The maternal death rate in America is higher than we think and only getting worse, finds a new study published recently in Obstetrics & Gynecology.

Using an expanded definition of maternal death than previous estimates — also counting any deaths that had occurred within 42 days following a birth — researchers calculated that in 2014, nearly 24 mothers died per every 100,000 live births across 48 states and Washington D.C., excluding California and Texas. The figure represented a 26.6 percent increase from the rate seen in 2000, which was nearly 19 deaths per 100,000 live births.

California was the only state where the maternal death rate had taken a slight dip throughout the years, while Texas saw its rate nearly double for one year during 2011-12. Overall, the findings are in sharp contrast to the rest of the world, with most industrialized countries seeing their rates steadily decline over time.

“The current maternal mortality rate places the United States far behind other industrialized nations,” said study co-author Dr. Eugene Declercq, professor of community health sciences at the Boston University School of Public Health, in a statement. “There is a need to redouble efforts to prevent maternal deaths and improve maternity care for the four million US women giving birth each year.”

The new estimates were obtained by accounting for a slow-moving change in the death certificate process. Starting in 2003, a revised form of the standard death certificate added a question that asked about a woman’s recent pregnancy history, even if she hadn’t died while pregnant. But most states took years to adopt the new form (as recently as 2014, nine states hadn’t done so yet), making previous estimates conducted by the federal government fundamentally flawed, according to the researchers. In light of this lollygagging, the government stopped issuing official estimates after 2007.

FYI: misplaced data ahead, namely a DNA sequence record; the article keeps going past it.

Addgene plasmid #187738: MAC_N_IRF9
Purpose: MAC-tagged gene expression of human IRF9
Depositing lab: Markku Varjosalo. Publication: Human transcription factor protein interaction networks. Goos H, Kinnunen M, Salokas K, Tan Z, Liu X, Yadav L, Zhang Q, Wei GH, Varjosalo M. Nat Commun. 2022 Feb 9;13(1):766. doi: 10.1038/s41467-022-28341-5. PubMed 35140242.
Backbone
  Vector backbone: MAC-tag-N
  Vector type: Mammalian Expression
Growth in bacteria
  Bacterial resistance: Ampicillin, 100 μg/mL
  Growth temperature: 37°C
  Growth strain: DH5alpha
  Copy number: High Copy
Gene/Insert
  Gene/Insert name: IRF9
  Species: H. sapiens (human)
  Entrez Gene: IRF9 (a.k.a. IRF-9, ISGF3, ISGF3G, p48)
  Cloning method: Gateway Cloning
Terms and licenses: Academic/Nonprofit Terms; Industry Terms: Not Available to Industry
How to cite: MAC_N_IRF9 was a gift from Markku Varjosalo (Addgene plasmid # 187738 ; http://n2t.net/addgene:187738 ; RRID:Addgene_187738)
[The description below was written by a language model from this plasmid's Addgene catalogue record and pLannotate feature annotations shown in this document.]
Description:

“It is an international embarrassment that the United States, since 2007, has not been able to provide a national maternal mortality rate to international data repositories,” the authors wrote in the paper.

One stark comparison between the official figures and those found by the researchers can be seen during that last year. According to the official tally, the maternal death rate for 2007 was 12.7 deaths per 100,000 live births, while the authors estimated it was actually 21.3 deaths — a 68 percent difference.

To be clear, the higher mortality rates found by the researchers mostly represent the fact that we’ve been underestimating how many mothers actually die after childbirth rather than suggest the country is facing some sort of maternity ward crisis. But the continued increase over time does indicate that we’re not doing enough to safeguard the health of expectant mothers. Possible contributing factors could include lack of insurance and health care, women having children at an older age, and C-sections being more popular in the U.S. than elsewhere.

"We need to unite both medical systems and public health systems to minimize the embarrassment this causes when we try to speak about our wonderful system to countries that fare much better than we do," Declercq told WBUR.

Source: MacDorman M, Declercq E, Cabral H, et al. Recent Increases in the U.S. Maternal Mortality Rate: Disentangling Trends From Measurement Issues. Obstetrics & Gynecology. 2016.

Read More:

US Maternal Deaths Highest Since 1980s; What's Causing So Many Mothers To Die From Childbirth? Read here.

Improving Maternal Health, Infant Mortality Rates Would Cost Less Than $5 Per Person In Low-Income Countries. Read here.